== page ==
The U.S. Centers for Disease Control and Prevention (CDC) announced the manner for cruise lines to transition away from the Conditional Sailing Order (CSO) once it expires.
The CDC promised its CSO will move to a voluntary program when it expires on January 15, 2022. When it does, cruise lines can continue being part of the program if they so choose.
As reported first by Seatrade Cruise News, by volunteering to be a part of the program, cruise lines will follow all the CDC recommendations and guidance, and cruise ships will continue to receive a color status from the CDC.
Cruise lines that do not opt-in will have their color status to gray on the CDC website, which means the agency has neither reviewed nor confirmed their health and safety protocols. These gray-color coded ships will be subject to other CDC orders and regulations to the same extent as other vessels subject to US jurisdiction.
The CDC is asking cruise lines to opt in by January 21, 2022.
Changes to the voluntary program
Under the voluntary program, the CDC is relaxing certain aspects of its monitoring.
The threshold for CDC investigation will go from 0.1% passenger cases or one or more crew cases to 0.3% of passengers and/or crew. The definition of yellow, orange, and red status will be updated to reflect the higher threshold.
The CDC will also eliminate the need to conduct test cruises (simulated voyages), along with the conditional sailing certificate application process.
Other changes the CDC has made include:
- Testing requirements will continue, and ships with at least 95% of fully vaccinated crew and passengers may continue to reduce or eliminate certain public health measures onboard, such as mask use and physical distancing.
- Self-service beverage stations will continue to be allowed regardless of onboard vaccination status
- Self-service food operations will begin to be allowed
- Negative air pressure for quarantine cabins will not be required — these cabins must still be in a separate HVAC zone.
- Isolation cabins must still have negative air pressure.
- Port agreements between US port and local health authorities will still be needed.
- CDC will continue to conduct routine unannounced inspections and announced outbreak investigations.
Seatrade reports the CDC will update their website on January 14 with the new program details.
The CDC will still require cruise ships to wear masks onboard ships, regardless of if the lines opt-into the voluntary program or not.
CDC Director: 'the industry has stepped up'
CDC Director Dr. Rochelle Walensky told Congress yesterday she was pleased with what the cruise lines are doing under the CSO.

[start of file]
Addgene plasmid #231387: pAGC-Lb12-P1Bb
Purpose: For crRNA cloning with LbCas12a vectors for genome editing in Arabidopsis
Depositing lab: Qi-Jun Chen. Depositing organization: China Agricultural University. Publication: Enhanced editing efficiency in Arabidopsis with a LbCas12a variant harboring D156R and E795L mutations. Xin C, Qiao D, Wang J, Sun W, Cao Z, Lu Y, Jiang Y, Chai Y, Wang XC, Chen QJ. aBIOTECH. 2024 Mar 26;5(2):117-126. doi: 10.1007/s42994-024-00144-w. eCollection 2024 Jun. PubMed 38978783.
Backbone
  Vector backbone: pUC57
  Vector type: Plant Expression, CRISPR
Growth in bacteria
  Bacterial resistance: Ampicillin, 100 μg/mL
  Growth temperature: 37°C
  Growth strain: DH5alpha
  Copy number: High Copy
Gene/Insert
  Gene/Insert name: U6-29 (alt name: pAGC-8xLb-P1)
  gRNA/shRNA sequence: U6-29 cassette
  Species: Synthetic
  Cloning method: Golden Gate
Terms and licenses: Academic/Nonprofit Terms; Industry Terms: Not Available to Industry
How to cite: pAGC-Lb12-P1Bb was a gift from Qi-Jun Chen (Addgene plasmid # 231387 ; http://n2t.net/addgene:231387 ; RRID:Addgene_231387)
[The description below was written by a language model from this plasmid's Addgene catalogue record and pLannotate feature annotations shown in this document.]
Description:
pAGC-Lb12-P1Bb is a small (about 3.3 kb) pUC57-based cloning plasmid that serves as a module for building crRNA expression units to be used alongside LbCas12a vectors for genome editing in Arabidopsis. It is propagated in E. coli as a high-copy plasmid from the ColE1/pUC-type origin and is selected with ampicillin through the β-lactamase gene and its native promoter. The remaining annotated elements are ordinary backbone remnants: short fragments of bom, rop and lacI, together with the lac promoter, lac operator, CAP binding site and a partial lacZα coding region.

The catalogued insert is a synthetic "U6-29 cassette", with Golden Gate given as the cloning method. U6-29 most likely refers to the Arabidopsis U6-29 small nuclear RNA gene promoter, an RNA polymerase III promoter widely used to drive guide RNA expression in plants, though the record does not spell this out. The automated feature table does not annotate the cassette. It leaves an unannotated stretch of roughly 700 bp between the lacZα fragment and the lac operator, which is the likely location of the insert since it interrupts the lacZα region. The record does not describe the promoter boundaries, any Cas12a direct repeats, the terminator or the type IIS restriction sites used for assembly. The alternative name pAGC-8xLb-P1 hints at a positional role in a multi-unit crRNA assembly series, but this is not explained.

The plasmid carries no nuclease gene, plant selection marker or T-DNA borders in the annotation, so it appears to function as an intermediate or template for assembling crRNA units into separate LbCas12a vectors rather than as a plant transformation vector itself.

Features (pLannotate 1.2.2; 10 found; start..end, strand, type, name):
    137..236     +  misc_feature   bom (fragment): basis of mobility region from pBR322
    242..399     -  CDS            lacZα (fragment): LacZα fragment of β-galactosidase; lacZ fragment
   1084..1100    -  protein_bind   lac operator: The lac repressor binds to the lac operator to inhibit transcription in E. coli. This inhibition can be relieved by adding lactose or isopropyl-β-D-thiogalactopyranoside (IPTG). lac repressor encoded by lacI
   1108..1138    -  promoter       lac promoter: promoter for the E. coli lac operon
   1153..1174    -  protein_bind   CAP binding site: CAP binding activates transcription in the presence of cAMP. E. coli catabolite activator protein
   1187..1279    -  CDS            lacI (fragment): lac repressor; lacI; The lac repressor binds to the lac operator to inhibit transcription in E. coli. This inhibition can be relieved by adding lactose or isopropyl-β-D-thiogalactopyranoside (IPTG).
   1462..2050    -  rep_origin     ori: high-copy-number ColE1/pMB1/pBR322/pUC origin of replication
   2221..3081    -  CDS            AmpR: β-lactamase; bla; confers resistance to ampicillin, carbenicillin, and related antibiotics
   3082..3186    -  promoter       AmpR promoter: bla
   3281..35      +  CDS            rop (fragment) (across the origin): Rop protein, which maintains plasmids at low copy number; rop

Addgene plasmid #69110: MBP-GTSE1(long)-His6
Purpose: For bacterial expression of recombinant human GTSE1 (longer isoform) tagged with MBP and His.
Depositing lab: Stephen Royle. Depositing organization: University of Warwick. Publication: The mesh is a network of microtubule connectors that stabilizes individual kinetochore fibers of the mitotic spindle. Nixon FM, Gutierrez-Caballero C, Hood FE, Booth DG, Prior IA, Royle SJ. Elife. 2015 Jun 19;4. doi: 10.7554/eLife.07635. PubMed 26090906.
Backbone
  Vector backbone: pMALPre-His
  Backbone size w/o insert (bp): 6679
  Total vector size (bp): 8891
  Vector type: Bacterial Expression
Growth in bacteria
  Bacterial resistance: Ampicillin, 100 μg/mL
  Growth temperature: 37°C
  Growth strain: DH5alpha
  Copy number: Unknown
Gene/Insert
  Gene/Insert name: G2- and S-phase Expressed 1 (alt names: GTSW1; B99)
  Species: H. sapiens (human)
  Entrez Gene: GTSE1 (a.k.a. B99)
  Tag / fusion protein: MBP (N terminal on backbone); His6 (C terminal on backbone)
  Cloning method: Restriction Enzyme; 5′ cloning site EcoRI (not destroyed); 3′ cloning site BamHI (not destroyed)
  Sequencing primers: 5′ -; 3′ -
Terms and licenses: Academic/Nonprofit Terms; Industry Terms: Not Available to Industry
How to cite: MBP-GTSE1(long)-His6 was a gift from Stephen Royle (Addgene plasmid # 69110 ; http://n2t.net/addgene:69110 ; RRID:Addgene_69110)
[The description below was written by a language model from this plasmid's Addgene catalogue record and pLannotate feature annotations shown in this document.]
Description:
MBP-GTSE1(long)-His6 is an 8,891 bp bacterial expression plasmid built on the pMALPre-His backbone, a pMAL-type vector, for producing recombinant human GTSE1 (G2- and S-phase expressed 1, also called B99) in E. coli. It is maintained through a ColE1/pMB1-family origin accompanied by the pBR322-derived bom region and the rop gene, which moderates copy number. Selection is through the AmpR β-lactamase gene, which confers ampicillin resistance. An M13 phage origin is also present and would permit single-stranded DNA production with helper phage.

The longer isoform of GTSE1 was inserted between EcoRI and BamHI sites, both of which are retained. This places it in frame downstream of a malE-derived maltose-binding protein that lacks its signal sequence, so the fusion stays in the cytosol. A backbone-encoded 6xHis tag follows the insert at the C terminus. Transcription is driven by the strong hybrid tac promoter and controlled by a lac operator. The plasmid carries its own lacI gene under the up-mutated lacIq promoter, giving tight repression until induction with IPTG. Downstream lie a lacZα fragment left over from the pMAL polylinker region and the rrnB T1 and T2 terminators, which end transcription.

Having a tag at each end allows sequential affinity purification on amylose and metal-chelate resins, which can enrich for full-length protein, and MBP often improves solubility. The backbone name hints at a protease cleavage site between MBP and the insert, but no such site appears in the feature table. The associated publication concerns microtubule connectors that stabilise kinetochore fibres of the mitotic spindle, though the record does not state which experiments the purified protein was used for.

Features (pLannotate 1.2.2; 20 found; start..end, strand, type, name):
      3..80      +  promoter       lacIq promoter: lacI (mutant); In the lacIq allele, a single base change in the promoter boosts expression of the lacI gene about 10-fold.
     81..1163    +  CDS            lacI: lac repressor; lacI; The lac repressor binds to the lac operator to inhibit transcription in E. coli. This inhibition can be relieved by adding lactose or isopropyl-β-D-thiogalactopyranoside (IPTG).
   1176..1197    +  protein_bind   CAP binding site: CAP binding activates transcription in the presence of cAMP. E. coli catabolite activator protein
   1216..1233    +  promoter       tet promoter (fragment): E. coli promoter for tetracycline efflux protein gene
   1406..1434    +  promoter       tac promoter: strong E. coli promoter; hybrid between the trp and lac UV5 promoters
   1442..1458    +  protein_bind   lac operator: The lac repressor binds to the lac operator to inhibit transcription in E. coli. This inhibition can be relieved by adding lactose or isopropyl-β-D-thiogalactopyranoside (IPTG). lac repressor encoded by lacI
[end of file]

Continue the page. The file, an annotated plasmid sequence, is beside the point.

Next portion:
"I think the Conditional Sailing Order and the fact that the industry has stepped up and is now interested in doing and exceeding... the the compliance with the sail order without the order even necessarily needing to be in place, as is a real testimony to how well that has worked and how we've worked collaboratively with the industry."
Moreover, Dr. Walensky believes cruise lines will opt-into this voluntary program, "the cruise ship industries will continue to understand that this is a really safe practice for those industries."
Cruise industry reaction
Following the CDC's announcement, here is the official statement by the the Cruise Line Industry Association (CLIA):
Today’s announcement by the CDC regarding the planned transition of the Conditional Sailing Order (CSO) to a voluntary program recognizes the cruise industry’s unwavering commitment to providing some of the highest levels of COVID-19 mitigation found in any industry. Cruise is the only segment of travel and tourism that requires, prior to embarkation for both passengers and crew, exceedingly high levels of vaccination (approaching 100% compared to only 63% of the U.S. population) and 100% testing of every individual (21 times the rate of the U.S. on land).
When cases are identified as a result of the high-frequency of testing onboard, cruise ship protocols help to maximize onboard containment with rapid response procedures designed to safeguard all other guests and crew as well as the communities that the ships visit.
Further, cruise is the only sector that continuously monitors, collects, and reports case information directly to the CDC.
Given this oversight and the uniquely high vaccination rate required on board, the incidence of serious illness is dramatically lower than on land, and hospitalizations have been extraordinarily rare even during a time landside hospitalizations are peaking. CLIA ocean-going cruise line members will continue to be guided by the science and the principle of putting people first, with proven measures that are adapted as conditions warrant to protect the health of cruise passengers, crewmembers, and destinations.